April 30, 2017

Holidays and Old Testament Feasts

John Mincy

Israel had nine appointed festival seasons, of which only three are technically called “feasts.” The Passover (Unleavened Bread), the Feast of Weeks (Harvest, Firstfruits, Pentecost), and Tabernacles (Ingathering) are the only three designated by the Hebrew word for feast. All the males of Israel were required to go up to Jerusalem for these three feasts. All three were memorials to the Exodus, and they all revolved around the agricultural year.

The LORD provided times of feasting and rejoicing (what we call holidays) for His people, and we can find principles in the Old Testament to show us how to use holidays for God’s glory. Let’s observe five primary principles.

First, they reenacted the event to be remembered. For the Passover they sanctified the firstborn of man and beast, ate a sacrificial lamb with unleavened bread, and put the blood on the door posts and lintels (Ex. 12). During the Feast of Weeks they presented the first fruits of the wheat harvest to remind them that they were once slaves in the land of Egypt (Deut. 16:12). The Feast of Tabernacles was celebrated by actually living in make-shift booths for seven days to remind them of the days when they came out of Egypt (Lev. 23:43). Applying this principle to our holidays may lead us to make nativity scenes, participate in a sunrise service, dress up as pilgrims and Indians, or perhaps take part in a reenactment of some past patriotic event. Families and churches can be very creative in producing events that remind us of the historical occasion that we are remembering.

Secondly, they rejoiced before the Lord with all their family and household (Deut. 16:11, 14). This included special meals and social times. Also provision was made for the poor, elderly, etc. As we think about this for our holidays, we should make them a happy family time of rejoicing with planned meals and social gatherings with friends. Perhaps at Christmas we could provide food and gifts for a family in need.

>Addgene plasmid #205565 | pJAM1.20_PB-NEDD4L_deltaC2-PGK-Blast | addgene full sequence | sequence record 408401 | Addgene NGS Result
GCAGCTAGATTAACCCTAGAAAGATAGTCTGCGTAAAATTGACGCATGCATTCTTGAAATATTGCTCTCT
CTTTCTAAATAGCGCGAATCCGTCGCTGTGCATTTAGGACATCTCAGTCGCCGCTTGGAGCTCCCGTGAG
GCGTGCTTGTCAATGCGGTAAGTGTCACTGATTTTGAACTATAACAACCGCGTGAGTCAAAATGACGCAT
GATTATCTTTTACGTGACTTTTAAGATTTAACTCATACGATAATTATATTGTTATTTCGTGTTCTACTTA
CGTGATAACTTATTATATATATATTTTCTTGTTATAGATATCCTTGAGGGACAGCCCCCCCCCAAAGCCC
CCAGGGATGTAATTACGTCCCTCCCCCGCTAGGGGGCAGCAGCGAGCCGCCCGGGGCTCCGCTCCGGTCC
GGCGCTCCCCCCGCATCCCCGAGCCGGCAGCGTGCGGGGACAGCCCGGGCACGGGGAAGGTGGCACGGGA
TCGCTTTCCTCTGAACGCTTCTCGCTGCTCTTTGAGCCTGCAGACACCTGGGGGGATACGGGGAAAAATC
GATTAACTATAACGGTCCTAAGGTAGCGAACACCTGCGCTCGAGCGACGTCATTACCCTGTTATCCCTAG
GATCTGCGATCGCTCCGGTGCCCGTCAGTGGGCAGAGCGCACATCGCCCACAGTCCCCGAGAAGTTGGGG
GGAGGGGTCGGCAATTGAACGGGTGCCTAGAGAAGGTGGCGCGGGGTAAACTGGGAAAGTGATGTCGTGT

The feasts also provided them opportunity to revere, praise, and worship God (Lev. 23:6-8). We need to go out of our way at holiday times to make them God-centered. We should have special services at church and home, sing appropriate songs of praise, and give offerings (Deut. 16:10). Certainly Thanksgiving is a perfect time for churches to receive special offerings to allow Christians to express their gratitude for God’s great provision.

In all the feasts they remembered the basic principle for having the feast. They were to remember the slavery in Egypt, the miraculous Exodus, and the difficulties of the past. We must not allow the world’s philosophy to rob us of the true meaning of our holidays. Christmas is the greatest time of the year to proclaim the incarnation of the only Savior. Easter reminds us that the only hope of life everlasting is bound up in the risen Christ. Thanksgiving, Fourth of July, Labor Day, Memorial Day, etc. can all provide opportunities for spiritual lessons as we remember the events for which they stand.

Finally, they relaxed. Each feast had sabbath or “no work” days (Lev. 23:7, 21). Humans need rest. Sometimes we are so busy and driven that we feel guilty about resting. We need to work hard and rest “hard.” Holidays should have some “down” time, time to just sit around and enjoy each other, perhaps having games, taking a nap, or some type of recreation.

If we celebrate our holidays in a biblical manner they should cause great gratitude to our God and provide joy and rest in His service. Celebrating holidays like this should cause us to recognize that all of our days, weeks, months, and years revolve around Him. If it is not so, we are missing life as God meant it to be.


John Mincy holds an MA and PhD from Bob Jones University. He served as a missionary pastor in Singapore and is now pastor emeritus of Heritage Baptist Church in Antioch, California.

(Originally published in FrontLine • Nov/Dec 2011. Click here to subscribe to the magazine.)